There are many paths to software enlightenment, to attaining the state of development nirvana knows as ZenBoo. Masters of the art of ZenBoo can invert dependencies at will, value coding to interface* not implementation, favour composition over inheritance,** and respect the open-closed principle.***
On your journey to becoming a ZenBoodist, you will encounter many revelations and wonders. While meditating on test-driven development (TDD), you will gain deeper understanding of the technique. First you will realize the power of an automated test harness and a suite of regression tests that prevent bugs from finding their way into your code base. Next you will realize that your suite of unit tests allows you to confidently refactor your code base. Finally you will discover the power of mocking and realize that TDD is not a testing technique, but an agile design technique. Other wonders abound including better layered architectures, O/R mapping, IoC containers, and more.
How can I achieve a state of ZenBoo, you might ask? Everyone’s path is different, but I offer you a few humble suggestions. You must first understand object-oriented design. Just understanding object-oriented programming isn’t enough. You have to know how to design object-oriented hierarchies through responsibility assignment. Which object/class is responsible for X? By assigning responsibility for X to this object/class, how does that affect my coupling, cohesion, and a myriad of other factors? A good treatise on the subject is Applying UML and Patterns: An Introduction to Object-Oriented Analysis and Design and Iterative Development (3rd Edition) by Craig Larman.
By understanding responsibility assignment, software patterns suddenly make sense. You have a framework upon which to understand patterns and upon which to build new ones. Everyone should read Head First Design Patterns (Head First) by Eric Freeman and Elizabeth Freeman. This book offers deep insight into the ZenBoodist mind in a playful, approachable way. Although it is written for Java developers, it is equally applicable to and comprehensible by C# developers. It covers the classic “Gang of Four” software patterns, but frames them in within actual problems so that you can see how to apply them. You understand the power of coding to interface not implementation, why we favour composition over inheritance, and how to apply the open-closed principle. If you’re going to read one software book in the next year, this should be it.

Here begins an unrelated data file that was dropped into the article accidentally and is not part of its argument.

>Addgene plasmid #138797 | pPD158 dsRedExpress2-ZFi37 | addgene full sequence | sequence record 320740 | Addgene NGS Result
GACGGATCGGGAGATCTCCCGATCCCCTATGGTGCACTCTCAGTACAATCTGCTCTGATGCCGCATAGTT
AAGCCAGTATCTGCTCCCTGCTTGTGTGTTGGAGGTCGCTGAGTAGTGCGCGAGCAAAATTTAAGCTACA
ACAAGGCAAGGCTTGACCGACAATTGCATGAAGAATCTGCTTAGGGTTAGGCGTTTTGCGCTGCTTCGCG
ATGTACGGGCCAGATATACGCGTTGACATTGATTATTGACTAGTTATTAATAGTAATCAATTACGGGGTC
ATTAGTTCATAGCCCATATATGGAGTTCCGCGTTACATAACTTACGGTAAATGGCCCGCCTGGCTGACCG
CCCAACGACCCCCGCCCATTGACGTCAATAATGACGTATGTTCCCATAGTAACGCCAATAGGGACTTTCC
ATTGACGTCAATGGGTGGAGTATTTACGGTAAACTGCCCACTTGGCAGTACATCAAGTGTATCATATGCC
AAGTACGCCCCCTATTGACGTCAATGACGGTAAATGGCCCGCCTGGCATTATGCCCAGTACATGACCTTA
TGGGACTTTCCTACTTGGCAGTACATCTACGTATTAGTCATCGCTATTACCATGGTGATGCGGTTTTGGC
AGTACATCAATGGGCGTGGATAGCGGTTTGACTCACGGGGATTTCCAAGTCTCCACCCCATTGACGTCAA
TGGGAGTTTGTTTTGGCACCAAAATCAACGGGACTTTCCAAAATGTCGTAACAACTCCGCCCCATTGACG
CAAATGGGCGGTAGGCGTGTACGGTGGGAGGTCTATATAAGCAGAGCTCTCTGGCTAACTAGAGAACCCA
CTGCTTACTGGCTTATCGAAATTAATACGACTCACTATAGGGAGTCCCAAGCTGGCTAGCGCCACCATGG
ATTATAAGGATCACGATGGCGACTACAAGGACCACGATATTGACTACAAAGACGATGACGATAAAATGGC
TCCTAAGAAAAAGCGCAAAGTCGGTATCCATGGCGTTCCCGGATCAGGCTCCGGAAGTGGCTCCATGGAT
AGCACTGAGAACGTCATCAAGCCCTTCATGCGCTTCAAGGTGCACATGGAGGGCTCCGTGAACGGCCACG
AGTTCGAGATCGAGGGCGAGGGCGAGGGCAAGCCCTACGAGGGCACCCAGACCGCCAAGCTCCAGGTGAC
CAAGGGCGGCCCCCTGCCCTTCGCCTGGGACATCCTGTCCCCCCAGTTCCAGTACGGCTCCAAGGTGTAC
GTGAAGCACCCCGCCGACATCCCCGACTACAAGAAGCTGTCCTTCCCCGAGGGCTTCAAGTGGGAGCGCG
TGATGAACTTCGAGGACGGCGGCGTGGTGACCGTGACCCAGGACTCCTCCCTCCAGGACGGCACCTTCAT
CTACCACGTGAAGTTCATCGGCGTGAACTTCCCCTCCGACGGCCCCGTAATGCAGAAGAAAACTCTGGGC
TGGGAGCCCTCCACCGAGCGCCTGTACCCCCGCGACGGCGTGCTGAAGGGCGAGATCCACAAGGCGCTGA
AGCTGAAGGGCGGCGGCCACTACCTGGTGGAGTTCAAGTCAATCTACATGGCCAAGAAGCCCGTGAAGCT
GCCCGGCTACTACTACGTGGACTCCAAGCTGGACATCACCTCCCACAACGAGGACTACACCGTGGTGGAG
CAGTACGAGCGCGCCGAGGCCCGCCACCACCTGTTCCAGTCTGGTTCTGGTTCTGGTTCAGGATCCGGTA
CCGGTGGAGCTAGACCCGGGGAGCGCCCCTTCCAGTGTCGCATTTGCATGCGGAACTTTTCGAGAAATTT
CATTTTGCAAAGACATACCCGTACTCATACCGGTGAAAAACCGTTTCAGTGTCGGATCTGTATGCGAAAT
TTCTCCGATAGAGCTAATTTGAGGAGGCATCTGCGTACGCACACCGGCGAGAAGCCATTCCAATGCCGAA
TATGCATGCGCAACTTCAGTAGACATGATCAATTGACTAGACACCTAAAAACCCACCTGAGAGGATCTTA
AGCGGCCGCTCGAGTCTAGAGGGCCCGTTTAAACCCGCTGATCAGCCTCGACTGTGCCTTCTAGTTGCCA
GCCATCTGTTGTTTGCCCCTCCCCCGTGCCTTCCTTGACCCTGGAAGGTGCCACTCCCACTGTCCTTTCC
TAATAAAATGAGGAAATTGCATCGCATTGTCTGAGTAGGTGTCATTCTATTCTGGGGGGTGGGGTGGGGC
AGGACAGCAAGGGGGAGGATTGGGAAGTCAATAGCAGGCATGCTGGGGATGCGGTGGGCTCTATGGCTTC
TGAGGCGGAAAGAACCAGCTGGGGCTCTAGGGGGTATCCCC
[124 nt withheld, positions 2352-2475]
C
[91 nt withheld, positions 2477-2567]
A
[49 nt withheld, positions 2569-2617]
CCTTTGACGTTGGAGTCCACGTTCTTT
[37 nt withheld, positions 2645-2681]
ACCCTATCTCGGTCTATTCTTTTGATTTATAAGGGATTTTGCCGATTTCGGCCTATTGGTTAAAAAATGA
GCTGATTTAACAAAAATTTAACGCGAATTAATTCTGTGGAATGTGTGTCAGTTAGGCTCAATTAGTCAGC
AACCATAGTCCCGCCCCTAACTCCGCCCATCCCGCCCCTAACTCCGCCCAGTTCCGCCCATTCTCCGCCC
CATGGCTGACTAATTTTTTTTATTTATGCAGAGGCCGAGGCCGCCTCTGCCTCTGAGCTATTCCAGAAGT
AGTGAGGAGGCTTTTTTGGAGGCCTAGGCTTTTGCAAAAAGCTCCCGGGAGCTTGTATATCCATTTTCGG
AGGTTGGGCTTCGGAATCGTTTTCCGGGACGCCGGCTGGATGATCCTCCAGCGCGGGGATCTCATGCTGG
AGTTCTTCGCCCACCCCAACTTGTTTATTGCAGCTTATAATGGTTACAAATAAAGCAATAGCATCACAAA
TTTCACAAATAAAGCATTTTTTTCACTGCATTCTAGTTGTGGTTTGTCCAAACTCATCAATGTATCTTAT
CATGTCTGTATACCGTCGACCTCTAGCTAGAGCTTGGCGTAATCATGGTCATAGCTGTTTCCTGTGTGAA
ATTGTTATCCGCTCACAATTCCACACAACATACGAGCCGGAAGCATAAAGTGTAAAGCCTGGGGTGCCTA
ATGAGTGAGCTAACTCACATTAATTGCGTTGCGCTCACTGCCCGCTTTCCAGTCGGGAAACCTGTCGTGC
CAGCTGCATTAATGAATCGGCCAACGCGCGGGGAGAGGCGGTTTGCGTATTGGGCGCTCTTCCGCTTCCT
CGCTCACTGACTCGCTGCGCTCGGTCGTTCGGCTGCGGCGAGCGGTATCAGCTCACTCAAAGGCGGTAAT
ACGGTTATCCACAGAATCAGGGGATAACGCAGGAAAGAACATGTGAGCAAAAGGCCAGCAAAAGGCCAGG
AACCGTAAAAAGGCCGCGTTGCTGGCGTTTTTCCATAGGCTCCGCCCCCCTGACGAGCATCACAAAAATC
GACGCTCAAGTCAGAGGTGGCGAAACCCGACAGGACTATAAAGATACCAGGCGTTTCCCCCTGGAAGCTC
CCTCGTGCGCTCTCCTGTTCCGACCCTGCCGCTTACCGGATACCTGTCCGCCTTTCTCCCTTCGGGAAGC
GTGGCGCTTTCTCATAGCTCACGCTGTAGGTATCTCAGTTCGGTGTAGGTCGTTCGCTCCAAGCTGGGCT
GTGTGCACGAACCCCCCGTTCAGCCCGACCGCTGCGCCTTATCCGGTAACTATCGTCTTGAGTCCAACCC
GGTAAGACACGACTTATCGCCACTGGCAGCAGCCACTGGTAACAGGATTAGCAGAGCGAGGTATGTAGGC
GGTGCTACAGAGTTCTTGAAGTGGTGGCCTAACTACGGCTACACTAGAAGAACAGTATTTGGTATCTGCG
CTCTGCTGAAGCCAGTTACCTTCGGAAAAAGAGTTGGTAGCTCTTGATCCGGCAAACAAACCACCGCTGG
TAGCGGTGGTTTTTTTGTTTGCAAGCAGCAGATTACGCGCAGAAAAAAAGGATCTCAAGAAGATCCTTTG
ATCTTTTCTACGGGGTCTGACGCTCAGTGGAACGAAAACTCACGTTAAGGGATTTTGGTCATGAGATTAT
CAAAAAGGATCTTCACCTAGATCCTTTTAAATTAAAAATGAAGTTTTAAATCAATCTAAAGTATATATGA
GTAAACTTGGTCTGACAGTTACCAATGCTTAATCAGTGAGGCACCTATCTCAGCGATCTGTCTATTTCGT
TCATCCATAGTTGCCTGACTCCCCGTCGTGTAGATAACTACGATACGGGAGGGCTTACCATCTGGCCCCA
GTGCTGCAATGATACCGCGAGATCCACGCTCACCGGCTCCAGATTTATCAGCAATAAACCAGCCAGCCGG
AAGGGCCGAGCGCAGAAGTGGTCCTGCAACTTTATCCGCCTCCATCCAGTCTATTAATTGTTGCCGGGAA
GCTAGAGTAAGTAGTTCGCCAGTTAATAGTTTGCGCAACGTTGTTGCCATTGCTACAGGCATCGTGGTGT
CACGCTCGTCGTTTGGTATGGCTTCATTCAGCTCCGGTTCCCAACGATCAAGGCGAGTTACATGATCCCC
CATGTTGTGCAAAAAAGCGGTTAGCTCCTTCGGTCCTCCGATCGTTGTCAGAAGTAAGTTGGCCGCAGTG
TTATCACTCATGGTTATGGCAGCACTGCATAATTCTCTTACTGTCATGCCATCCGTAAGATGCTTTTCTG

Now that you understand the “Gang of Four” patterns and the basic ZenBoodist philosophies, it is time to understand how to design real-world architectures and build real-world applications. For this, we turn to Applying Domain-Driven Design and Patterns: With Examples in C# and .NET by Jimmy Nilsson. He blends together elements of Eric Evans’ Domain-Driven Design and Martin Fowler’s Patterns of Enterprise Application Architecture to take you on a journey of discovery through TDD, mocking, O/R mappers, domain-driven design, and more.
Becoming a ZenBoodist master is a difficult journey, but one well worth it. Once you achieve development nirvana, you will code with elegance, refactor with confidence, and dream in patterns. You will also realize that you are but a humble grasshopper wanting to learn more.
The following reference books are useful to have on your shelf, but you probably don’t want to read them cover-to-cover unless you’re crazy. (Yes, I’ve read all of these cover-to-cover and thoroughly enjoyed them.)
- Design Patterns: Elements of Reusable Object-Oriented Software (Addison-Wesley Professional Computing Series) by Gamma, Helm, Johnson, and Vlissides (aka The Gang of Four)
- Domain-Driven Design: Tackling Complexity in the Heart of Software by Eric Evans
- Patterns of Enterprise Application Architecture by Martin Fowler
* Interface in this context can mean abstract base class or interface. The point is not to depend on a specific type, but on a contract definition.
** Favouring composition over inheritance does not mean abandoning inheritance. True ZenBoodists combine the powers of inheritance with composition to make truly powerful object models. While inheritance is over-used, don’t under-use it either.
*** Open-closed principle: Classes should be open for extension, but closed for modification.
Full Disclosure: The book links above are through the Amazon Affiliates program. If you buy a book through that link, I get more books from Amazon to sate my hunger for knowledge.